Summary (courtesy of GoodReads): In Exposure, Therese Fowler has written her most gripping novel to date—a ripped-from-the-headlines story of ardent young love and a nightmarish legal maelstrom that threatens to destroy two families.
Amelia Wilkes’s strict father does not allow her to date, but that doesn’t stop the talented, winsome high school senior from carrying on a secret romance with her classmate Anthony Winter. Desperately in love, the two envision a life together and plan to tell Amelia’s parents only after she turns eighteen and is legally an adult. Anthony’s mother, Kim, who teaches at their school, knows—and keeps—their secret. But the couple’s passion is exposed sooner than planned: Amelia’s father, Harlan, is shocked and infuriated to find naked pictures of Anthony on his daughter’s computer. Just hours later, Anthony is arrested. Despite Amelia’s frantic protests, Harlan uses his wealth and influence with local law enforcement and the media to label Anthony a deviant who preyed on his innocent daughter. Spearheaded by a zealous prosecutor anxious to turn the case into a public crusade against “sexting,” the investigation soon takes an even more disturbing and destructive turn. As events spiral wildly out of control and the scandalous story makes national news, Amelia and Anthony risk everything in a bold and dangerous attempt to clear their names and end the madness once and for all.
And here's what I thought: My first thought after finishing this book was: I am so glad I am not a teenager. I know, selfish, right? But seriously -- the author's credits say "To my boys, who have to navigate a world fraught with challenges and dangers I never imagined as a teen." Yes. But enough about me --- how about the book?
The author does something very cool, and that's to tell the story from a number of different perspectives, setting it out there so that it's up to the reader to decide who's really responsible -- teens? parents? The two teens, Amelia and Anthony, are a bit Romeo and Juliet-ish due to Amelia's extremely strict parents. They have good intentions, and they are in love ... but they are both a bit naive. As an adult, and knowing what I do about how files can embed themselves in computers, sexting just seems like a bad idea. And this is a point that is driven home in this book.
The parents in this story make an interesting counterpoint to the teens. While Anthony's mother seems more laid-back and open to different ways to handle the situation, Amelia's father is completely the opposite. In fact, he's the one who really blows the whole thing into a huge legal battle. Instead of talking to Amelia and finding a way to discipline her when he finds the pictures on her computer, he immediately calls the police, saying he's like to "report a kind of sexual assault, I guess you'd call it---" (p. 60). He's a bit one-dimensional and unrealistic in how overprotective he is, and how he reacts to everything. However, I'm sure there are parents like this -- who have good intentions, but whose strong reactions cause a problem to blow up into something truly awful.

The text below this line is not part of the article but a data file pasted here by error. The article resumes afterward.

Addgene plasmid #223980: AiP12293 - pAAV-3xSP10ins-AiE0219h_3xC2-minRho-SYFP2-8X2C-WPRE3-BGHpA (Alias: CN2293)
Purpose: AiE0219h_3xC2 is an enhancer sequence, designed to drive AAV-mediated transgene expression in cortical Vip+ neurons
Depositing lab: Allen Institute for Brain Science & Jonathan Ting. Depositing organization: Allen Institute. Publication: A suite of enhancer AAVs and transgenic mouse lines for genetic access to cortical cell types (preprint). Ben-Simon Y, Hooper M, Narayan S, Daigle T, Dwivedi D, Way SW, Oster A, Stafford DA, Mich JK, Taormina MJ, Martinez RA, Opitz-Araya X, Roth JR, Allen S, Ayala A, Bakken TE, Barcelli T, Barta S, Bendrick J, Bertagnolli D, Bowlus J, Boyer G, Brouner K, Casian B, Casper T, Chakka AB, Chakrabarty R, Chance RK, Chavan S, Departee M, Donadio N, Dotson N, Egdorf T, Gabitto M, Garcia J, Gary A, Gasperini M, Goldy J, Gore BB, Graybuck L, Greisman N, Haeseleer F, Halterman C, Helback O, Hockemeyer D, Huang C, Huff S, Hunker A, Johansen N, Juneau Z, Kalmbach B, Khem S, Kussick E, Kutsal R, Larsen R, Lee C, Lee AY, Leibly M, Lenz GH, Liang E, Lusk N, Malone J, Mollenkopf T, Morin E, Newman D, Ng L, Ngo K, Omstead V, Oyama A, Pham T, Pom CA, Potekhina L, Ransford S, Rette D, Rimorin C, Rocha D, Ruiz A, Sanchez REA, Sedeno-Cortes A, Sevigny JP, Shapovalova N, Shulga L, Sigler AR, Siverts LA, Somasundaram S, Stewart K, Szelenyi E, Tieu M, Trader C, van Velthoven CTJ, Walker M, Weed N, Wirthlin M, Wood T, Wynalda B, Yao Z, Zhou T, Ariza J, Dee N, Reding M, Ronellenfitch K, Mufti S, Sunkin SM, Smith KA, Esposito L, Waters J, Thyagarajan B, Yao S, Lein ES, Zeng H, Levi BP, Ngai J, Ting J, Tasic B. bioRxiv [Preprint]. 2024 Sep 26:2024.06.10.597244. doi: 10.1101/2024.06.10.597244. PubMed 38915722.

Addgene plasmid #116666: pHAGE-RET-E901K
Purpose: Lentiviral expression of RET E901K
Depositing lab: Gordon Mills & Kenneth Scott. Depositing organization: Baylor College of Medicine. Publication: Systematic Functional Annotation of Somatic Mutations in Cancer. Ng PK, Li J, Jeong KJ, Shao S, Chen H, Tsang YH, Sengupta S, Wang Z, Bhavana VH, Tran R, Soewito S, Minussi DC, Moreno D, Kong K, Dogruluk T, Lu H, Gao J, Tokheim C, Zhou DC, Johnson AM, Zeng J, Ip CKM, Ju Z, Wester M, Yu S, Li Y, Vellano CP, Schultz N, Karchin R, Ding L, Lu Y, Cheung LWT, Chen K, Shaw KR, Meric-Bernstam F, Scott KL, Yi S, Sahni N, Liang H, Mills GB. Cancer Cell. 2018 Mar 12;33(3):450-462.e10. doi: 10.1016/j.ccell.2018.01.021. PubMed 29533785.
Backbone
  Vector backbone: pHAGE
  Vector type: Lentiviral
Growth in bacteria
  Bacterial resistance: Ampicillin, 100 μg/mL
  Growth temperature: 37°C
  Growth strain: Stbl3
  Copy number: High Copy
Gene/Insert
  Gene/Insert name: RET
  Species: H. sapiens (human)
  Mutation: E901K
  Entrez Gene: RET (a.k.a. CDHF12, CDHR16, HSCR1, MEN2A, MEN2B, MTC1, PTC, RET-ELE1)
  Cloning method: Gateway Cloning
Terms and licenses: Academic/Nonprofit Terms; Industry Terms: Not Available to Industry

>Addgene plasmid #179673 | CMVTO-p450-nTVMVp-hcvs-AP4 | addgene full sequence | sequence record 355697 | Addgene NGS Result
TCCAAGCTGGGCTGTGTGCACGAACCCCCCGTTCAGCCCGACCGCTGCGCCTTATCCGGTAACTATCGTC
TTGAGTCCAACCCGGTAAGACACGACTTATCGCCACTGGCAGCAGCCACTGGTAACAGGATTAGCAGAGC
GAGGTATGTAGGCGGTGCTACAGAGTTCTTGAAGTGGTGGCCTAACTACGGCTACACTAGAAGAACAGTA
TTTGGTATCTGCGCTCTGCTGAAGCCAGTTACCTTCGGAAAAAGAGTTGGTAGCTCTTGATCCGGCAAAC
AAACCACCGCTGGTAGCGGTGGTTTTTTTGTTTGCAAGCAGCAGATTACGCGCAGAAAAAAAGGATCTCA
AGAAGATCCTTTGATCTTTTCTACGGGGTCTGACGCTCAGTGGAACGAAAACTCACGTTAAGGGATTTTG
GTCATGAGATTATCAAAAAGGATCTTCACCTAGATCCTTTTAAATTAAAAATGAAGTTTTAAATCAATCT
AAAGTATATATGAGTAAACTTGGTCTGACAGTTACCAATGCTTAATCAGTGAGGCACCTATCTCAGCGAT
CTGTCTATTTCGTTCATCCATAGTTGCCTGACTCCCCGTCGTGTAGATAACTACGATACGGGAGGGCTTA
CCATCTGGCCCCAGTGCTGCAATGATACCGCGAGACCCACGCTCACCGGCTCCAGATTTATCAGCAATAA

The story starts out somewhat slowly, building up to when Amelia's father finds the photos, and then starts to escalate from there, ramping up as first the police arrest Anthony, then turn and arrest Amelia. The setting has a lot to do with it -- where these families live, the DA is pretty hard-nosed, and seems to want to make an example out of these kids, so he flexes the law as much as he can. It's actually very frustrating, but it's interesting to see what happens when it all turns on Amelia's father, and she's arrested. You can feel him backpedaling, trying to figure out how he can get control of the situation (and realizing that there's really not much he can do, now that he has started the process). Things keep escalating until Anthony and Amelia decide to do something desperate, and it looks like this love story will end in tragedy.
It did feel like the author was being a bit heavy-handed at times with the "sexting is a bad idea" message. The characters also sometimes seemed a bit predictable -- Amelia, as Juliet, has strict, overbearing parents, with an especially controlling father, while Anthony, as Romeo, is being raised by a single mother who is naturally more open-minded and forgiving. However, it was interesting to see how this situation not only affected the teens, but the parents, as well. I got annoyed with Amelia's father right away and at times, felt like his character was a bit over-the-top, veering too far into "obvious villain" territory. However, this story definitely shows how decisions made by teens can have a much larger impact beyond just their own lives, impacting the lives (and finances) of their parents and making everyone's future uncertain. Is it realistic? Some of it, yes. While the characters might not be completely realistic at all times, the situation of sexting, and what happens when teens get caught (especially the potential legal ramifications) is something that we see in headlines pretty regularly. This is an emotional book about an important issue. Whether it will resonate with every reader the same way, I think depends on the reader's own experiences and age. If you usually like books by Jodi Picoult and are a fan of realistic fiction about social issues, this will be a real page-turner. It's clear the author is passionate about this issue, and it comes through clearly in the story.
First sentences: Nine hours before the police arrived, Anthony Winter stood, barefoot and wild, on the narrow front porch of the house he shared with his mother. The painted wooden planks were damp and cool beneath his feet, but he hardly noticed."
Thoughts on the cover: Completely in line with the story and very eye-catching, especially as the girl's eye catches yours as she is looking over the boy's shoulder.